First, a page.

In spirit of this spooky time of year, the Reece Museum presented “Monsters, Drive-ins, and Maniacs,” a panel discussion and Q&A session focusing on the evolution of American horror films and the impact they have had on society.
Topics and themes covered at the event, which took place Tuesday night, Oct. 27, included gothic horror, ghost stories, cult and exploitation cinema, and of course, slasher movies. From “Bram Stoker’s Dracula” and “Mary Shelly’s Frankenstein” to “John Carpenter’s Halloween” and “Friday the 13th,” scary movies have been a part of American culture since practically the beginning of genre films altogether.
“Monsters, Drive-ins, and Maniacs” explores the various incarnations of these unique films and how they are presented over time.
“This event is one in a series of panel discussions that I have organized this semester,” said Justin White, AmeriCorps service learning facilitator at the Reece Museum. “The goal of these panels is to encourage learning outside of a classroom setting and to highlight different topics that many may not be familiar with.”
For over a century, horror movies have evolved, prevailed, and managed to remain popular with audiences.
“I feel that horror has historically been an important part of American culture,” White said. “Even if it has not always been taken seriously.”
Having studied the horror genre as part of his undergraduate/graduate work, White himself took part on the panel as one of the experts on the subject.
“With it being the Halloween season, I thought it would be appropriate and fun to discuss a topic I have always been enthusiastic about,” White said. “I sought out others on campus with credentials and a shared interest and from there developed a presentation based on the panelists’ particular areas of expertise.”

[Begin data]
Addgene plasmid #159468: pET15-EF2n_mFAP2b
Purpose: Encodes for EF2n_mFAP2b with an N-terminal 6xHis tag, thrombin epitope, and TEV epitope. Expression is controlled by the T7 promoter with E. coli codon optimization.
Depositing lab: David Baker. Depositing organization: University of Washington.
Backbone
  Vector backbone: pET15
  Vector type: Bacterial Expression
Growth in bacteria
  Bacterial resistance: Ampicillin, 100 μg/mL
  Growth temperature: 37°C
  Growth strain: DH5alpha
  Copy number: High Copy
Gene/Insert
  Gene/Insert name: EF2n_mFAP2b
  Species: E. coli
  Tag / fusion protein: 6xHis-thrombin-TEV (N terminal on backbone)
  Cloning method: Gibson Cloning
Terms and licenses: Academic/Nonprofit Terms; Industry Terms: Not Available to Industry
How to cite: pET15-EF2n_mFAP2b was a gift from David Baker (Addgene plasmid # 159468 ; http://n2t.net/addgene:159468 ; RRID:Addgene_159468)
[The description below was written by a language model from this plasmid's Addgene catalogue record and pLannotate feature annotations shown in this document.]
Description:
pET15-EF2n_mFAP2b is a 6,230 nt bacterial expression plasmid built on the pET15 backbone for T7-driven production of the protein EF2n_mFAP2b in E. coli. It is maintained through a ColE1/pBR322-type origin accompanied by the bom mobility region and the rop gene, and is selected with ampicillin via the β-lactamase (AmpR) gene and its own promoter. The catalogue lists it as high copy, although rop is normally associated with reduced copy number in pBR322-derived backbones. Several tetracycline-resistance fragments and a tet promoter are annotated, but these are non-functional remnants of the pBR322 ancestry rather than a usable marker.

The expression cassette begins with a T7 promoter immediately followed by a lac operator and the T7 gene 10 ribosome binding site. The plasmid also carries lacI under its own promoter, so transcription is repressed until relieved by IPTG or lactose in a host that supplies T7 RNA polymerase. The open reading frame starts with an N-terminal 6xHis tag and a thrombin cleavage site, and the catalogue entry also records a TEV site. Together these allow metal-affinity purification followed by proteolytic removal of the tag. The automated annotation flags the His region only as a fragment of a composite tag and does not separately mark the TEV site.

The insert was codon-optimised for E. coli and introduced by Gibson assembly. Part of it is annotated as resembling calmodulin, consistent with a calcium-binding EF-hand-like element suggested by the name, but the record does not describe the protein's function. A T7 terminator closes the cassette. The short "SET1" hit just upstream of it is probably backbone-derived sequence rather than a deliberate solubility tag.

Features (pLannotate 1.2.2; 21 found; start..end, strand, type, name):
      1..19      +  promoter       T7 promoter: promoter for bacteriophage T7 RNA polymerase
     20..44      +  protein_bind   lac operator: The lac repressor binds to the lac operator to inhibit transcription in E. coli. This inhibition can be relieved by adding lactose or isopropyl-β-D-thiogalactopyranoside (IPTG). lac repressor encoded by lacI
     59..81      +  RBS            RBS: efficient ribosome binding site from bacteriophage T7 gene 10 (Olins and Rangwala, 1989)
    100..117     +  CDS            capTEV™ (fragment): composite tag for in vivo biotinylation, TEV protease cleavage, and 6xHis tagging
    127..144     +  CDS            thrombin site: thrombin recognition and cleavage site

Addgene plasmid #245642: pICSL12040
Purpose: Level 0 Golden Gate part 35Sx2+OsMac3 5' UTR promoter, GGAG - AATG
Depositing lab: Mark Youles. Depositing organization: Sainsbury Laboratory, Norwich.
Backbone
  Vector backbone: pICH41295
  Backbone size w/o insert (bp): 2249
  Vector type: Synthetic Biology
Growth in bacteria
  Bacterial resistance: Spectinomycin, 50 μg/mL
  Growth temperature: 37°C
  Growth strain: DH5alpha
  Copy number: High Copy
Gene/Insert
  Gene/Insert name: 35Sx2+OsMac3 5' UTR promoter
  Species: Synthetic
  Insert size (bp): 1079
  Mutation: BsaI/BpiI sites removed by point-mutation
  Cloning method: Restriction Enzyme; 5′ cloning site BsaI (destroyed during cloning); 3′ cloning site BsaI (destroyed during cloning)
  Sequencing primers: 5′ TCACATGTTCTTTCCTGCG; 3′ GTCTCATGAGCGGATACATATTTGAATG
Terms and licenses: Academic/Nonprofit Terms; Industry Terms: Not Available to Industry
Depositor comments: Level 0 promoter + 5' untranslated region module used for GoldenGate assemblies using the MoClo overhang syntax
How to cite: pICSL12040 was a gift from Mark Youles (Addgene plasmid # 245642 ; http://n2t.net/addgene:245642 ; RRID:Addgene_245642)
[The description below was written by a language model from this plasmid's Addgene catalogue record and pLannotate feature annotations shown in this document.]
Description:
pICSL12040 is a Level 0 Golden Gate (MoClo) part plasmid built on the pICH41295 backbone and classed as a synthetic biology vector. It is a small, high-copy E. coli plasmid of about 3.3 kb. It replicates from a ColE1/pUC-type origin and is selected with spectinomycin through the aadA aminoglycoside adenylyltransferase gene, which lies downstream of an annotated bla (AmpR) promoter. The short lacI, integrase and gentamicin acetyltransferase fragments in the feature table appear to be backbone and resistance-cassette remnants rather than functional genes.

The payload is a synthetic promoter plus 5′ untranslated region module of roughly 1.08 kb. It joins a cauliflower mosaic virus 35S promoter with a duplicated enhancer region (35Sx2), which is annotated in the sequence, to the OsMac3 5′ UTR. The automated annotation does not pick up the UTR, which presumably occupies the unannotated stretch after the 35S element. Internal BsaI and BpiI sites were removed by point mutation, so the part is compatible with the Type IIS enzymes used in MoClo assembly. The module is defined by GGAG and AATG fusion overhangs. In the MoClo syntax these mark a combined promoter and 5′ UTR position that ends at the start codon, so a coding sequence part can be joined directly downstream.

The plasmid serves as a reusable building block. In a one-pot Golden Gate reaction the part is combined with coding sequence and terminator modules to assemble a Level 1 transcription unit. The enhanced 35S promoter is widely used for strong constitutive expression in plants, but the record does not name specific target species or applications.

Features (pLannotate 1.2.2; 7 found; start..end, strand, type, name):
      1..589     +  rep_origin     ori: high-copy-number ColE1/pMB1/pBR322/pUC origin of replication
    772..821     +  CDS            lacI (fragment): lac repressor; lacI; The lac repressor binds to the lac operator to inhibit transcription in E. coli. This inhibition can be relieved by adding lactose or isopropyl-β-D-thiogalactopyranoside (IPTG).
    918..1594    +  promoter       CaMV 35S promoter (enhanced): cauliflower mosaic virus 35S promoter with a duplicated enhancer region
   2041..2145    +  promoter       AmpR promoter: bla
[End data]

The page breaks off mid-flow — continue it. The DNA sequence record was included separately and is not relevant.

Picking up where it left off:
Also participating on the panel and dissecting the complete history of horror were ETSU faculty members Dr. Stanton McManus, director of the Film Studies Minor & Assistant Professor of English; Dr. Michael Briggs, English Professor & RODP Coordinator; and Mr. Ray Jones, adjunct professor of English. Similar to White, Jones too has conducted extensive research on the genre. McManus and Briggs, moreover, have both taught courses on different aspects of horror literature and film, highlighting not only gothic themes in which stories take place in a dark castle dungeon, but also the more modern Hitchcockian style, where the horror takes place right at home, like a shabby family-run motel, for example.
The event played out like a casual, though intellectual conversation among friends. Audience members were invited to ask questions they may be wondering about or to simply contribute to the discussion with observations and opinions of their own.
An enlightening and entertaining experience all around, “Monsters, Drive-ins, and Maniacs” lasted approximately two hours and left horror fans intrigued to say the least.
No date has yet been set for the next panel event to take place at the Reece Museum, but will reportedly deal with Planned Parenthood.